By Marshall Connolly, Catholic Online (NEWS CONSORTIUM)
December 21st, 2012

LOS ANGELES, CA (Catholic Online) - This week saw two new planetary announcements. The first was that there are as many as three planets orbiting within the habitable zone of star Gliese 667C. The habitable zone is the region around a star where liquid water, and life as we know it, can exist.

The second announcement is the discovery of as many as five planets around Tau Ceti, a sun-like star just 12 light-years away. The star is so relatively close to us that it is visible to the naked eye. It reportedly has at least one planet within its habitable zone.

These discoveries, if they are confirmed by other scientists, will certainly be exciting, but the real story is just how common planets appear to be. According to a year-old survey published in January, 2012, there could be a minimum of 100 billion planets in the Milky Way galaxy.

With so many planets, the implication becomes stark. Some of these planets must surely be situated within the habitable zones of their parent stars, and on a fraction of those worlds, life, possibly even intelligent, may have evolved.

It does seem strange that our universe should span billions of light years, contain at least 176 billion galaxies, and be entirely devoid of life except on Earth. Indeed, the likelihood of life, even intelligent life, in the Milky Way galaxy alone is so great that virtually all astronomers regard the matter as a certainty.

However, there is no need to begin swapping stories about UFOs or to run for the basement yet. Just as astronomers believe life is certain, they also believe it is extremely unlikely to ever visit Earth. This is mostly a function of the physical and practical limitations of spacefaring, among many other concerns.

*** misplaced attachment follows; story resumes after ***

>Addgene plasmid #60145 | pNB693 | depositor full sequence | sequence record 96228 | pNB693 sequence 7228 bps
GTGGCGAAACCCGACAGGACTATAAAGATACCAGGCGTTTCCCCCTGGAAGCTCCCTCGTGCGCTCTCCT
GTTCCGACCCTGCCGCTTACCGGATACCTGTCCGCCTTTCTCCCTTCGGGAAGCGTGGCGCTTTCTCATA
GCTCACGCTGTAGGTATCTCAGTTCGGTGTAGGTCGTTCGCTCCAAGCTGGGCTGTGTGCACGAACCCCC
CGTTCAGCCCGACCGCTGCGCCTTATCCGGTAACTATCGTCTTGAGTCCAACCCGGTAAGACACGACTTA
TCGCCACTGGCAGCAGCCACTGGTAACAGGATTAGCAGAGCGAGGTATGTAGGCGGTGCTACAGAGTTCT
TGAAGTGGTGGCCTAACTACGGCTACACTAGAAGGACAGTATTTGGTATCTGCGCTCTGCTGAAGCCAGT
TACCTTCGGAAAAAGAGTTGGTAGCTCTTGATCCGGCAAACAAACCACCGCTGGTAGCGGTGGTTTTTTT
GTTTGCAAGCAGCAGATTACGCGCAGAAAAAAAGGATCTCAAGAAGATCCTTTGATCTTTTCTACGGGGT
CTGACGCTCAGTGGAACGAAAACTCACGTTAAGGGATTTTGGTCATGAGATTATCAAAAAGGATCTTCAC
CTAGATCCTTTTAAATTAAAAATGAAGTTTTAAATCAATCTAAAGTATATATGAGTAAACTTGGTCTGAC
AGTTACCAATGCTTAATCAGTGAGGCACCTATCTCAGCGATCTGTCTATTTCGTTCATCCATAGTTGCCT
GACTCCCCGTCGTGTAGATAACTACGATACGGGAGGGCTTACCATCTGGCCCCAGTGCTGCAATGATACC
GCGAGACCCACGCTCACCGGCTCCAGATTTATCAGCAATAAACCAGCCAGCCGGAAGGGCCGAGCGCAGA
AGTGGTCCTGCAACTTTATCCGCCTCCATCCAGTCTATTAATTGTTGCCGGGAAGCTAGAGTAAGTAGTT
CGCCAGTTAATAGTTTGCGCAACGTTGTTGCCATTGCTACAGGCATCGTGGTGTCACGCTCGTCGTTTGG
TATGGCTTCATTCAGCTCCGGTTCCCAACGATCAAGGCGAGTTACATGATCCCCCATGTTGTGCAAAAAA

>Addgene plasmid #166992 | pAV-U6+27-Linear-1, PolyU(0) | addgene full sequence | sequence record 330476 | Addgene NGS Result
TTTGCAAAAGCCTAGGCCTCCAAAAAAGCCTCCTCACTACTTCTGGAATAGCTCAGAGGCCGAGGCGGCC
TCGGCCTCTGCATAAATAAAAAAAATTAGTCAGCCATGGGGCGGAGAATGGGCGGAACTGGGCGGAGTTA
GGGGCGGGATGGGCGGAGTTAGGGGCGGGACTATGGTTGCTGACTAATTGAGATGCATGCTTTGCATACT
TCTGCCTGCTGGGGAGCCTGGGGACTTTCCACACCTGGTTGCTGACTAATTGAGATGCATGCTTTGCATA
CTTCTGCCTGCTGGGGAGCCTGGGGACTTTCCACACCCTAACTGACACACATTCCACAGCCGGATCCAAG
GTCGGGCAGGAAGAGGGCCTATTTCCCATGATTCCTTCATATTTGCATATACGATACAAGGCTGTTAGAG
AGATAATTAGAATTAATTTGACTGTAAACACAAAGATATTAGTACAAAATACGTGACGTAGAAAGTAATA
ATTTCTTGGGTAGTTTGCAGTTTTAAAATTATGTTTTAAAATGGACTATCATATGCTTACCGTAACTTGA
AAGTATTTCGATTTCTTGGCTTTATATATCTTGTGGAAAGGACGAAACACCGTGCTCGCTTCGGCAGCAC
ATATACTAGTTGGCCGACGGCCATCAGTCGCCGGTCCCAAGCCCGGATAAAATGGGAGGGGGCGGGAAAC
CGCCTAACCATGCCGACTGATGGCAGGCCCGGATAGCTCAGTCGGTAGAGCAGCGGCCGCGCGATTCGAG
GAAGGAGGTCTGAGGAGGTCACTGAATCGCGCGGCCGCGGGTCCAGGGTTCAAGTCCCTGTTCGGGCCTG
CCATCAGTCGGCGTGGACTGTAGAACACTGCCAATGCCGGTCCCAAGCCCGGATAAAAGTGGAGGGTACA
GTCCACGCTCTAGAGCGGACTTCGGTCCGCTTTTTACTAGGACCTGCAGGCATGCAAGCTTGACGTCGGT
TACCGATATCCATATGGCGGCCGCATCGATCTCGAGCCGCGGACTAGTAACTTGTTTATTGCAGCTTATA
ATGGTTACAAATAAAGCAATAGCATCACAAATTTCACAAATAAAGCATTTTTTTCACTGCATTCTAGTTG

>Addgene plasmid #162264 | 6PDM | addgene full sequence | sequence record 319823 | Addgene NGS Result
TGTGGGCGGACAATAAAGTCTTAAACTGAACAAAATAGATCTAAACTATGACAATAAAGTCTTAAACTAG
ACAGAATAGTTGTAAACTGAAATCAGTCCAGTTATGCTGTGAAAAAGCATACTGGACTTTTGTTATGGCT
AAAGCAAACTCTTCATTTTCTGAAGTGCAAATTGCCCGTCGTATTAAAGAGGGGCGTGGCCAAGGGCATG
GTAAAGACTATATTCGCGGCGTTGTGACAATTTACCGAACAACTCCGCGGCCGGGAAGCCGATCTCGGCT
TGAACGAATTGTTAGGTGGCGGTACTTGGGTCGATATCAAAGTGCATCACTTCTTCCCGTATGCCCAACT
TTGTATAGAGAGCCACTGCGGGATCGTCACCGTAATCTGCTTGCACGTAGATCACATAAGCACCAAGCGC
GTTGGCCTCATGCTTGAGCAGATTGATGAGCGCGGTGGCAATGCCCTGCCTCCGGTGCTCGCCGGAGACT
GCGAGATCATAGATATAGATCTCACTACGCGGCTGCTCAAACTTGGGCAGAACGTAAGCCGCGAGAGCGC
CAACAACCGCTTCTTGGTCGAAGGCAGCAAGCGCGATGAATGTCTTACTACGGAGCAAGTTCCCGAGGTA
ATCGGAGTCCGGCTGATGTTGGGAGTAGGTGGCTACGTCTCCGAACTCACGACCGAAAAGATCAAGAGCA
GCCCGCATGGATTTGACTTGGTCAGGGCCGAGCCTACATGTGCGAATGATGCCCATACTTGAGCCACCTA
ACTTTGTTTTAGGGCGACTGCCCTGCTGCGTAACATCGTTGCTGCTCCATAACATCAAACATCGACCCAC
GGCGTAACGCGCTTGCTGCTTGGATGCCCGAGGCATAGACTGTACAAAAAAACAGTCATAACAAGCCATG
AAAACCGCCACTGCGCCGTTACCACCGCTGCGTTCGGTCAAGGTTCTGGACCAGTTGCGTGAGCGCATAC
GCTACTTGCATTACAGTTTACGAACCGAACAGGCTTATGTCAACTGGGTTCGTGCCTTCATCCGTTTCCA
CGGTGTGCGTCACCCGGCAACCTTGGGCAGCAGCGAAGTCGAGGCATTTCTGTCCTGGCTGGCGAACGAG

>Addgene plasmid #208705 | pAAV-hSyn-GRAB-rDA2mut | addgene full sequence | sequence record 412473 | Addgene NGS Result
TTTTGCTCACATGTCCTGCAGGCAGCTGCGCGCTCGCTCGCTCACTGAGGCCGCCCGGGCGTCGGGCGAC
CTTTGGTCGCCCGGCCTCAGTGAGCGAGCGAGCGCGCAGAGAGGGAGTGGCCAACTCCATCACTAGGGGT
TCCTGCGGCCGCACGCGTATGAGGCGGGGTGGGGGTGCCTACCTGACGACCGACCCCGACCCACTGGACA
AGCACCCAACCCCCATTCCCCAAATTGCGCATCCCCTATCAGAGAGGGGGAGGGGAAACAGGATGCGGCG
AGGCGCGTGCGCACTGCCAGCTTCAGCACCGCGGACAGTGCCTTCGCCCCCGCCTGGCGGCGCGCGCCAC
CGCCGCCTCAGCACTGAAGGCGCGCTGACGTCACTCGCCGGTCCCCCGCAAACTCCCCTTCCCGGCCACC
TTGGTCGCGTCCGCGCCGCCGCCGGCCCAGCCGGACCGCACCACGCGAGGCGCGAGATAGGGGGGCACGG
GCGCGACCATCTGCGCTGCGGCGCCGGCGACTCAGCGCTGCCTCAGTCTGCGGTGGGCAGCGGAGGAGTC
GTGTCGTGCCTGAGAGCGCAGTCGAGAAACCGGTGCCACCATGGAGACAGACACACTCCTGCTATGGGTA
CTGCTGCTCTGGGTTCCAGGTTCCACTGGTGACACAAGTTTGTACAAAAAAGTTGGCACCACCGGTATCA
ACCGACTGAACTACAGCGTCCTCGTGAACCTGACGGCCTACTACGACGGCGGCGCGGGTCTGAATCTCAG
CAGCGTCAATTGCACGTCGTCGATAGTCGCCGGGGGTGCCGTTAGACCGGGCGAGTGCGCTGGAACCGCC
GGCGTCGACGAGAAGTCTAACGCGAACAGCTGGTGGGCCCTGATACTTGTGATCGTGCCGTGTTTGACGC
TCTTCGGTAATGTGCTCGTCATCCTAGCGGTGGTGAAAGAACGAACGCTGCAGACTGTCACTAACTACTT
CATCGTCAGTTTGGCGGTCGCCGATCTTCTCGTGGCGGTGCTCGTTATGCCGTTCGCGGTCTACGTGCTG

Still, the more fundamental and newsworthy question must be grappled with. What are we to do with the likelihood of life beyond our world? What does humanity say to itself when it realizes it is not alone?

Just 20 years ago, there were no other known planets in the universe. Astronomers were certain they were there, they just couldn't detect them. Who knows if in another 20 years we will be able to detect signs of life on them as well?

Sooner or later, it is likely to happen, even if the wait takes a lifetime or more.

According to the Vatican, the discovery won't be a problem for the Church. The Vatican operates an observatory in Arizona, and indeed the Vatican observatory is one of the longest, continually operating astronomical missions in the world.

Jesuit Father Jose Gabriel Funes said in an interview with L'Osservatore Romano, "Astronomers contend that the universe is made up of a hundred billion galaxies, each of which is composed of hundreds of billions of stars. Many of these, or almost all of them, could have planets. How can you exclude that life has developed somewhere else?"

"As there exist many creatures on earth, so there could be other beings, also intelligent, created by God," he told L'Osservatore Romano. "This doesn't contradict our faith because we cannot put limits on the creative freedom of God. To say it as St. Francis, if we consider some earthly creatures as 'brother' and 'sister,' why couldn't we also talk of an 'extraterrestrial brother'? He would also belong to creation."

It may not be long now, before scientists are able to pool their knowledge with that of Father Funes and the Vatican astronomical mission. When that happens, we will find that creation is more wondrous and awesome than we could have ever imagined before. And that will be a glorious day for all, both terrestrial and extra.